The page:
Custom training helps a small firm quickly adopt dynamic modeling software to handle growing workload.
Three-dimensional (3-D) modeling is no longer the purview of large civil engineering firms seeking productivity advances or competitive advantage. Today, small shops and independents can benefit from dynamic information modeling at least as well as larger organizations. The benefits to both are similar, but the ramp up to full production capacity for a small company, as the following case study illustrates, can be relatively short and painless.
Licensed in North Carolina, Site Technologies provides professional landscape architecture and land planning services to municipalities, institutions, and businesses. Services include site planning to meet a range of requirements, from preliminary land use analyses through to construction plans; specifications; and contract administration for site improvement projects. Site’s entrepreneurial president, Tim Stall, was turning away clients because of workload—picking and choosing work from a list longer than his company could possibly service. "I had reached the point where I was as busy as I could be," said Stall. "I like working on my own and didn’t want to hire associates."
Stall knew that if he could work more efficiently, he might be able to take on more work and therefore make more money. A significant portion of his time was spent number crunching, especially when evaluating more than one option for a design. Stall had read that technology solutions using 3-D might be more efficient after an initial learning curve, so he started to look for a replacement for the software he had been using for years.
He attended a workshop about AutoCAD Civil 3D at Avatech Solutions, a provider of design technology and consulting services. Working with Avatech he then decided to purchase Civil 3D and six days of custom, over-the-shoulder training that occurred over a period of two to three months. Since then, he has not looked back.
"The trainer from Avatech knew civil engineering as well as he knew the software. He sat down with me and all my files and looked at what I needed to do to run my business better," said Stall. "Because I worked one-on-one with him, he was able to help me set up styles and drawing standards in Civil 3D, making it a lot easier to hit the ground running when a new project comes in the door."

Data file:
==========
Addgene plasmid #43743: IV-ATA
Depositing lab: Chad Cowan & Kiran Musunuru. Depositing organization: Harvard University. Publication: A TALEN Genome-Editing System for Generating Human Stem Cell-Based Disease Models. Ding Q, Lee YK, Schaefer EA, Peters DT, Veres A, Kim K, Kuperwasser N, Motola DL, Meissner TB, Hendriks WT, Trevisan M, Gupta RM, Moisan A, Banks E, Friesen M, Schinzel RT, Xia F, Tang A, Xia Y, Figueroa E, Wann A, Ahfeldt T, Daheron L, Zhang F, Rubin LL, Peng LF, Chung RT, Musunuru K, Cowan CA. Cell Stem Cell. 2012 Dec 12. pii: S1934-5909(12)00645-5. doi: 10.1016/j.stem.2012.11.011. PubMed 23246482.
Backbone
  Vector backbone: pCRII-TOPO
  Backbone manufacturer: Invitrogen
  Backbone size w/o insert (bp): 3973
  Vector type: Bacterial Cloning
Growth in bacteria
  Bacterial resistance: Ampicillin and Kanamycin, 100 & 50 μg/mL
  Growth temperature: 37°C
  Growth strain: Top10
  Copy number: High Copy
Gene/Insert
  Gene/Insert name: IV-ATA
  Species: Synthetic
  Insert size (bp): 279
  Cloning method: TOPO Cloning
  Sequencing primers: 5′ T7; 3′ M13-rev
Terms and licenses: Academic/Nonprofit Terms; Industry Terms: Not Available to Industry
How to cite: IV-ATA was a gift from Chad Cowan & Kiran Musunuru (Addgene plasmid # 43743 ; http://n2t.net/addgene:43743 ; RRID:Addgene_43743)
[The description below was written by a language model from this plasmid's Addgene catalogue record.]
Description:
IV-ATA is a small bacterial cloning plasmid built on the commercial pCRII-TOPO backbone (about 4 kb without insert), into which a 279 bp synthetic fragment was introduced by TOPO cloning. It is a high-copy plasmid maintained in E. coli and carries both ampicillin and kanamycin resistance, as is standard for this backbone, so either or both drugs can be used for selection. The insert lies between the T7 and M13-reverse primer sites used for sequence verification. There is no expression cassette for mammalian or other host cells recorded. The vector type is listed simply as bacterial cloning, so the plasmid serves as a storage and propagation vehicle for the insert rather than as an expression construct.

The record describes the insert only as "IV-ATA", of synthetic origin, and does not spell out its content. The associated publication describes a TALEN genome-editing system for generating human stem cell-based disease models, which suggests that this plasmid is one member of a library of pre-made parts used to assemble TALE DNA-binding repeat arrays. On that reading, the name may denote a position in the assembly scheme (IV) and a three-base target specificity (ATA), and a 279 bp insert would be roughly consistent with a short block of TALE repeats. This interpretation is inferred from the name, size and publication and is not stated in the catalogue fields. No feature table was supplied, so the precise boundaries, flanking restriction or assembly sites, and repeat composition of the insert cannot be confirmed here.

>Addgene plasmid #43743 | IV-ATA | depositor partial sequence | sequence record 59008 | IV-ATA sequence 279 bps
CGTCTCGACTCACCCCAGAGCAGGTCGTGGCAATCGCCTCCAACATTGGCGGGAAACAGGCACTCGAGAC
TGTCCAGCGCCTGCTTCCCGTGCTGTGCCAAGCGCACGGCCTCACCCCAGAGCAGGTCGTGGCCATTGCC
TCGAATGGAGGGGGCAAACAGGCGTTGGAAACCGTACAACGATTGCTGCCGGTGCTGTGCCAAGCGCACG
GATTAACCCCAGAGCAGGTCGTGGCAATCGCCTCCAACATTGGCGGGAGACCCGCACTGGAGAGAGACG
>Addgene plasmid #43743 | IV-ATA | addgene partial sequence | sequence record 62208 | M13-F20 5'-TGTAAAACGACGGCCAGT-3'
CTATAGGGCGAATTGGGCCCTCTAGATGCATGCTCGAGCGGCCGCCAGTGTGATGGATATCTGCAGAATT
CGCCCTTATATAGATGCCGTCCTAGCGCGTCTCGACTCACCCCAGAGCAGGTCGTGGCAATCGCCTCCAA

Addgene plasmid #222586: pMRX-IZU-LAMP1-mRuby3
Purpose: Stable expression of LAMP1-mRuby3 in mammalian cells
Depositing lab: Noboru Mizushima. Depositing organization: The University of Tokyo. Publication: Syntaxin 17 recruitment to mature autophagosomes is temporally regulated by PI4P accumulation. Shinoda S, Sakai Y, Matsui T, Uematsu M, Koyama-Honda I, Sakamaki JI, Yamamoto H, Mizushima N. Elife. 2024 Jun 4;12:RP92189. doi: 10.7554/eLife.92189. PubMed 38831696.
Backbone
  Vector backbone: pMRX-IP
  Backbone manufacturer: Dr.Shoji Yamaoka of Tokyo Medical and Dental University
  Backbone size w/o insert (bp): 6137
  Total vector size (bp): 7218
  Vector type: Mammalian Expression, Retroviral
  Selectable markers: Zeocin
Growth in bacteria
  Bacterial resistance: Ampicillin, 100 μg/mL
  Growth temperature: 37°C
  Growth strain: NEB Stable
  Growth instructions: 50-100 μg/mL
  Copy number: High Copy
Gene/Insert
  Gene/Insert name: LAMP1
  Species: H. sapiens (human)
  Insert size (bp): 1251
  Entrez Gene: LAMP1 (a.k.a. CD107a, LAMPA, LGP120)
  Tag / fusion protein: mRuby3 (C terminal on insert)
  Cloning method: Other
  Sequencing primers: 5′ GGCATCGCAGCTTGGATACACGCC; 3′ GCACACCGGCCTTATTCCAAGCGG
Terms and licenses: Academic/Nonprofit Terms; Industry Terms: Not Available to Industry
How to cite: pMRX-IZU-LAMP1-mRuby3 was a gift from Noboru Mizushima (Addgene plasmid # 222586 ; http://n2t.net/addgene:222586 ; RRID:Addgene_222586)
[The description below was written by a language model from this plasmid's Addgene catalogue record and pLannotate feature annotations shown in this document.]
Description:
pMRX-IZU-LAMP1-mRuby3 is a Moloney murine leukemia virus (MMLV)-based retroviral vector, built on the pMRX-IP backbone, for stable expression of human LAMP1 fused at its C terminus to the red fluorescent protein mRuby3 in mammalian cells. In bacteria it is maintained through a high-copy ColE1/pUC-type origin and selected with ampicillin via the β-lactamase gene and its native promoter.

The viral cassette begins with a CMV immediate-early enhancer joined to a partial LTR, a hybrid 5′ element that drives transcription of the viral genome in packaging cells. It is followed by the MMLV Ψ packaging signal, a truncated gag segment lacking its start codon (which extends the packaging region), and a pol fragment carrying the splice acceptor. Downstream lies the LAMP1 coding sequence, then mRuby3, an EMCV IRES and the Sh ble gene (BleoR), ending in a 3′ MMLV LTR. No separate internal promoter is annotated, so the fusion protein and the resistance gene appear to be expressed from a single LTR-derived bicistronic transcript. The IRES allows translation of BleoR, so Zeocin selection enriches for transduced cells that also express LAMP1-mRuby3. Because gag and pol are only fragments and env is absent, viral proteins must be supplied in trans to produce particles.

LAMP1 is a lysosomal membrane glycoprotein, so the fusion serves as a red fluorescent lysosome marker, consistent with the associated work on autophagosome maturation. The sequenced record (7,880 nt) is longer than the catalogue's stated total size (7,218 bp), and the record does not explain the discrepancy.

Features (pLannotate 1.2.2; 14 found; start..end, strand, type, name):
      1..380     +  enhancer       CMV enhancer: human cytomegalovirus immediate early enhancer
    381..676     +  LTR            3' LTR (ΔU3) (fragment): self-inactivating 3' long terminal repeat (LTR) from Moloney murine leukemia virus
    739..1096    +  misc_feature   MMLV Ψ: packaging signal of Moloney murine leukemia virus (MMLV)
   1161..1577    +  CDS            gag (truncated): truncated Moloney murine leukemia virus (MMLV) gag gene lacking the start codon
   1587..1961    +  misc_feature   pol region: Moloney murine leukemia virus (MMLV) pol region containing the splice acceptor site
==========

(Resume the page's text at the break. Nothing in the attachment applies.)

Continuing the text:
When working on a new roadway alignment, using his old method meant Stall had to manually crunch numbers then apply what was learned to tweak and modify drawings. Most firms know this problem first hand, because everyone has the same issue. The difference with Civil 3D is that all the elements of a drawing are related to one another so that when an element changes, others respond.
For example, if a curb set back is changed, then one can immediately see how that impacts other components such as stormwater drainage pipes that may require relocation. Drawing elements are not simply lines on a page; they are described using parameters that can easily change, and the program detects interferences if they occur.
Stall found that he was previously spending too much time on calculations and rework. Now he feels confident that he can provide cost-effective, elegant solutions—on time and on budget—by exploring options.
The surfaces and roadway design modules in Civil 3D were the tools Stall needed to be able to become a triple threat: fast, good, and reasonably priced. Increasing efficiencies as a result of templates and standards enables him to produce more work—the only way to increase his bottom line while remaining competitive in terms of rates.
"I like to be really transparent with customers, and charge by the linear foot, rather than on an hourly or project basis," explained Stall. "Using Civil 3D, I’m turning out the same amount of work or more in less time, increasing my bottom line by taking on more work without raising my fees."
The benefit of working in 3-D for Stall is that now he can see how the project will look as built and can fine tune a design early on so it will work better on the ground. This provides a much better end project for his customers, including municipalities and land developers, and he can do it in far less time than before, performing calculations by hand. When the client sees elevations in 3-D, they can also see the end result more clearly too. This means they can respond to ideas in a more informed way and can take better drawings to non-engineer council members or other city officials who are less adept at reading 2-D plans.
The other big benefit is that Stall can help clients save money. At a meeting with the district engineer with the North Carolina Department of Transportation, Stall presented some options for a roadway system based on his ability to calculate profiles based on variable, terrain classification k values. "I was able to present her with vertical profiles of subdivision roads designed to level terrain classification (k=45) and to rolling terrain classification (k=30)," said Stall. "By being able to show her the effect of the k values as they apply to this project, I was able to persuade her to agree that the rolling classification was suitable for this project, saving my client thousands of dollars in grading costs. Using Civil 3D I was able to engineer the comparison profile for 3,500 linear feet of roadway in under 30 minutes."
By being able to accept work that he previously would have had to decline, Stall said that the cost of software and training paid for itself within the first three jobs.
"The best decision I made was to get the custom training. Basically it meant I had a personal trainer helping me on projects as I learned the program," said Stall. It meant I could fast track while I learned Civil 3D using real projects."
Joe Hedrick is manager of professional services, Infrastructure Group, for Avatech Solutions. He can be contacted at email@example.com.